Faculty Member(s)

Matt Jadud/Sandy Bolster

Contact: 859-985-3567


Digital Media and Blended Learning


Livescribe Pen Capture and Recordings 

Matt Jadud is using the Livescribe Pen device and software to make detailed lecture notes with video and audio playback.   This enables greater access for students in and out of class, and makes it easier to reuse assets from one semester to the next. For example, Matt describes the Livescribe smartpen as a useful part of teaching, both when working with students as well as in-class and addressing questions out-of-hand.  

Using the Pen

The Livescribe pen makes use of a special paper that you either purchase in notebook form or print on a laser printer; the copier/printers we have on campus work just fine for this purpose. To record a session, you touch the pen to the "Record" button that is printed on the pad itself; to stop, you touch the pen to the "Stop" button. The pen connects to your computer via a standard micro USB cable, and the provided software makes it easy to transfer your "pencasts" to the PC.

What is it Good For?

I use the pen in three primary ways:

  1. Reviewing questions. It is often the case that students have questions that belie a deeper confusion or lack of understanding. (I'm not prescient; they usually say "I really don't get X," for some subject X.) I take this question, and then make a pencast later, and post it to the course website and/or Moodle page. This way, the student with the question benefits as well as the rest of the class.
  2. Introducing material. If I know my text is "thin" on a subject, or could be operationalized in a way that is useful to the students, I create a pencast pre-emptively. This way, they can observe a process unfold while also studying the static material in the text.
  3. Answering questions 1-on-1. When a student comes in to my office with a question, I would often (traditionally) use a chalkboard or whiteboard to work with them. However, they then have to try and 1) remember or 2) take notes. Neither is effective. Instead, I now work the problem with them using the pen... or, wherever I can, put the pen in their hands instead of mine. Because it is "just a pen," there is no learning curve. I then transfer the pencast and mail it to them; they get a copy of their entire Q & A session, and can replay all of it.
  4. Live capture of in-class problem solving. If you don't have a smart board, but you do have a document camera/projector, you can capture a live Q & A or "chalk-and-talk" live. Put the dot paper under the document camera and use the Livescribe under the camera. Remember to repeat questions from the classroom (so they can be heard on the pen).

I have never used it this way, but it is conceivable to task students with using the pen to do practicals/exams where they do their work using the Livescribe. They do not need to extract the pencast, fortunately---they can just give you back the pen.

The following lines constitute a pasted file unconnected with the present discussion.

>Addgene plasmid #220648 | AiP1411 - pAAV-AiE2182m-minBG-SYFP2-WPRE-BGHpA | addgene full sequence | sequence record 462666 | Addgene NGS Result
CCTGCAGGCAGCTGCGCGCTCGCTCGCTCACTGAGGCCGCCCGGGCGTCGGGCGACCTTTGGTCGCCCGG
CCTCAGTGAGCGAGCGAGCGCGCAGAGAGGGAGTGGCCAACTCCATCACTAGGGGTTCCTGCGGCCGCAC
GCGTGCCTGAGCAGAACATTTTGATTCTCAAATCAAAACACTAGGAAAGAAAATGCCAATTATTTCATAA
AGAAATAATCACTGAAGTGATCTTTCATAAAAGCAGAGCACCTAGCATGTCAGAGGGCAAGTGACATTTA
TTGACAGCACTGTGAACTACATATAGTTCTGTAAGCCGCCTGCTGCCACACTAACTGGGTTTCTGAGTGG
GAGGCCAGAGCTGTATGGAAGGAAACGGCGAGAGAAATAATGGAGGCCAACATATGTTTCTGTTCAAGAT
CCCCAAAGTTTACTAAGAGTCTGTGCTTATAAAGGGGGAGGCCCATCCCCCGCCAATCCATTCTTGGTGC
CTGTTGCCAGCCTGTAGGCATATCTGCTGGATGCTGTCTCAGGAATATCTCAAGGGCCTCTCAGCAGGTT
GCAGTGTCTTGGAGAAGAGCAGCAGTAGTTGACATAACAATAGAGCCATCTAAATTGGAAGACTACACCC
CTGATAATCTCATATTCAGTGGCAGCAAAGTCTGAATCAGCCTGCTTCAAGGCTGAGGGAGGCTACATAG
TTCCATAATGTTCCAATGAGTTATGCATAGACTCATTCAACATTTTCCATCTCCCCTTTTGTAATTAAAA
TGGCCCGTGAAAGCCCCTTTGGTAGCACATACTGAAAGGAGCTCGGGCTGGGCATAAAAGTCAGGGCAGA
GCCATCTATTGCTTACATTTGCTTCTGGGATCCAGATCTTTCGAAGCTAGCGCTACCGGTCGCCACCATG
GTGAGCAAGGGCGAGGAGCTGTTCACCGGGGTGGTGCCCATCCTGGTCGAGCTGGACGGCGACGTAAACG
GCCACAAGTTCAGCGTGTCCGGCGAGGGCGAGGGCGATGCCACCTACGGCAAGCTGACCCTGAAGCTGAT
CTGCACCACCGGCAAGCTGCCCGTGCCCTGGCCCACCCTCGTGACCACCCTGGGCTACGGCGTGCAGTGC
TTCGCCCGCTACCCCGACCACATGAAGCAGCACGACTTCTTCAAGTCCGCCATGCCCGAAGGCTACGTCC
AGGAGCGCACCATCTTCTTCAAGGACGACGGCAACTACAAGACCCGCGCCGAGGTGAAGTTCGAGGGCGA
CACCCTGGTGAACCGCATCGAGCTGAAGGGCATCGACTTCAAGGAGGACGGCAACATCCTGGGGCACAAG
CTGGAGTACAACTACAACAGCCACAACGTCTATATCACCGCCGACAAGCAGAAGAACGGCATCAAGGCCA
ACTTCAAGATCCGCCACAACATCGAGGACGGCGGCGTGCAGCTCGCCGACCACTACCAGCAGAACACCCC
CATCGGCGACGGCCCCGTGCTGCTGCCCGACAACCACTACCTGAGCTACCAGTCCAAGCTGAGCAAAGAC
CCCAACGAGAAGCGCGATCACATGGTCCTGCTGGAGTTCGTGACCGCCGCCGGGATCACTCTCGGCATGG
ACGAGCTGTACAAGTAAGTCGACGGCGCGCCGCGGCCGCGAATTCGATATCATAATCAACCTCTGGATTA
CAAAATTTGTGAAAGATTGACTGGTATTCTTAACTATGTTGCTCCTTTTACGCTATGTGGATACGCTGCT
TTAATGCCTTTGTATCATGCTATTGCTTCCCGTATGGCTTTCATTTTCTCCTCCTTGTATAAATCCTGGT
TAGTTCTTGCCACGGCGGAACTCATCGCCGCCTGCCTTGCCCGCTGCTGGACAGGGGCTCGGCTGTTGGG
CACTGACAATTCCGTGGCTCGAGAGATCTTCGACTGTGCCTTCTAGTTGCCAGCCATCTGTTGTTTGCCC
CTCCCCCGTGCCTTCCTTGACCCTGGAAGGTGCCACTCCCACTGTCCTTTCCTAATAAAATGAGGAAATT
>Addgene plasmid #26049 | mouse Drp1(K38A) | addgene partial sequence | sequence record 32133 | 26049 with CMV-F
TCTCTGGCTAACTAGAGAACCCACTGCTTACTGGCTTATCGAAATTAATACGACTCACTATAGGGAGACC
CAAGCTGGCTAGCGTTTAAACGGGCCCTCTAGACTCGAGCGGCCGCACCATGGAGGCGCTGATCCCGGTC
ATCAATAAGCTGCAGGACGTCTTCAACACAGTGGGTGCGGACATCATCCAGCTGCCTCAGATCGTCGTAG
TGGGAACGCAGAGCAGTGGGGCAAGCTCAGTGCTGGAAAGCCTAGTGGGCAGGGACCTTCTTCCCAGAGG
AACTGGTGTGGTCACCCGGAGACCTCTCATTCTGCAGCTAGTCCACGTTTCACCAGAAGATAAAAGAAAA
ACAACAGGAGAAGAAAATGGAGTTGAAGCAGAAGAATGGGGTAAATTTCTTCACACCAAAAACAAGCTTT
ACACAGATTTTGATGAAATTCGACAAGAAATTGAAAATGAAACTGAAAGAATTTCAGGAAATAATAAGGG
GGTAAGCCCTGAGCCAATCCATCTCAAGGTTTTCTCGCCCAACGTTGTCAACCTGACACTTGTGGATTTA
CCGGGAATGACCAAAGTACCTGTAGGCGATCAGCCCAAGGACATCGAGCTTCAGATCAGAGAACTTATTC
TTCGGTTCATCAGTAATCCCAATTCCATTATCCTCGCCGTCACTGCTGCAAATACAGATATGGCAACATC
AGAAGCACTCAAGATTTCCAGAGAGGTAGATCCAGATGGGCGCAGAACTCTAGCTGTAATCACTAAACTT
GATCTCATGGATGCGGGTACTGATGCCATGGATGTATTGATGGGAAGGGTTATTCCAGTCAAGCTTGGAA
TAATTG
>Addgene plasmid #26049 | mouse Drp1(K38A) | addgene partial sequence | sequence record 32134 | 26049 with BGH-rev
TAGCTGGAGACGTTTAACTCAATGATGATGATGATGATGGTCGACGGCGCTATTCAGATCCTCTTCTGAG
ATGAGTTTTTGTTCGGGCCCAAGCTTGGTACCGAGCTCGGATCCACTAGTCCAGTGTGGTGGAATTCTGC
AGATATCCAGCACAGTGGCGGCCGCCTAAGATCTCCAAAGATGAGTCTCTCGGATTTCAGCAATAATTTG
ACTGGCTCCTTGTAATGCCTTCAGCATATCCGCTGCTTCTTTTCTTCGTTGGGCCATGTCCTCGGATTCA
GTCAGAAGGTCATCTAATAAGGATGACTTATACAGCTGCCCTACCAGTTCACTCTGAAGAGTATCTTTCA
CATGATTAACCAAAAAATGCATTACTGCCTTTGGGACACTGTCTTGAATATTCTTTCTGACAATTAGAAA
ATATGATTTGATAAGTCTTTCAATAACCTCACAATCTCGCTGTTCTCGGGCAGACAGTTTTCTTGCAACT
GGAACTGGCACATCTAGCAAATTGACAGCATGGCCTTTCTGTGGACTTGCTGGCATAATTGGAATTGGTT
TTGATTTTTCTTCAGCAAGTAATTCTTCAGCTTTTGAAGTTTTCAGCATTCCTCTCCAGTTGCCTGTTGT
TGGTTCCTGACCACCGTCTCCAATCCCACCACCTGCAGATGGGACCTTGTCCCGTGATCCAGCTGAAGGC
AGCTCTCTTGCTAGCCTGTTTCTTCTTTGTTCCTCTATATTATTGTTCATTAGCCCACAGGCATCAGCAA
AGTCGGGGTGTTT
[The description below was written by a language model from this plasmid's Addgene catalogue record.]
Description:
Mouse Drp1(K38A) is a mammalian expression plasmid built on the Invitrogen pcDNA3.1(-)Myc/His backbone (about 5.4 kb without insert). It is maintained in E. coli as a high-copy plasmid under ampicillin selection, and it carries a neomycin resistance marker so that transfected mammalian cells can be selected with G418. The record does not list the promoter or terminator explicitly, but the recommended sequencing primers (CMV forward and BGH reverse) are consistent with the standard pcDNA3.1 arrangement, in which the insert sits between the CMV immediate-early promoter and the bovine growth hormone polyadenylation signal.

Experience and Warnings

In my experience, the pen is an excellent tool for making your process apparent. Students can see a process evolve, and listen to your thinking while you work. It is, essentially, a way of capturing a "chalk-and-talk" capture tool. It can be used in other ways (for example, when the students have it in their hands), but it is (as I currently use it) a way of capturing information that has a process or step-by-step nature.

More importantly: students cannot pay attention to this kind of material for more than approximately 10 to 15 minutes. It is best if you can create a series of pencasts that are 5-7 minutes long, as opposed to creating one pencast that is 15 or 20 minutes in length. Furthermore, you need to concentrate on your vocal production; the examples that follow are good examples of vocal production that tends to be flat and, frankly, boring/uninspiring. You are, essentially, in a recording booth, and you need to (somewhat artificially, until you get used to doing it) sound engaged and interested in what you are doing... even if you are only sitting at your desk, talking to a pen.

(And, yes, that's kinda crazy... but we're not going to judge.)



I have two sets of examples that I'll share. The first was recently created for use in my introductory electronics course. I was introducing voltage dividers, and students had a number of questions about how to do the calculations assocaited with them. In each case, I am simply working a problem while explaining my process. The first pencast is longer -- and, indeed, longer than I prefer to create -- while the second and third are shorter, as they represent repetition of the same process.

The second set of examples show how you can embed the pencast in a page. To do this, you must upload the pencast (publicly) to the Livescribe servers, and then you can embed a Flash object representing the pencast in your webpage. If you're not comfortable editing HTML, this path is not for you. Or, if you prefer, it is time for you to learn to write in the lingua franca of the most prolific publishing medium since the Gutenberg press.

I have embedded one of the pencasts here; it is about processing lists in the programming language Scheme.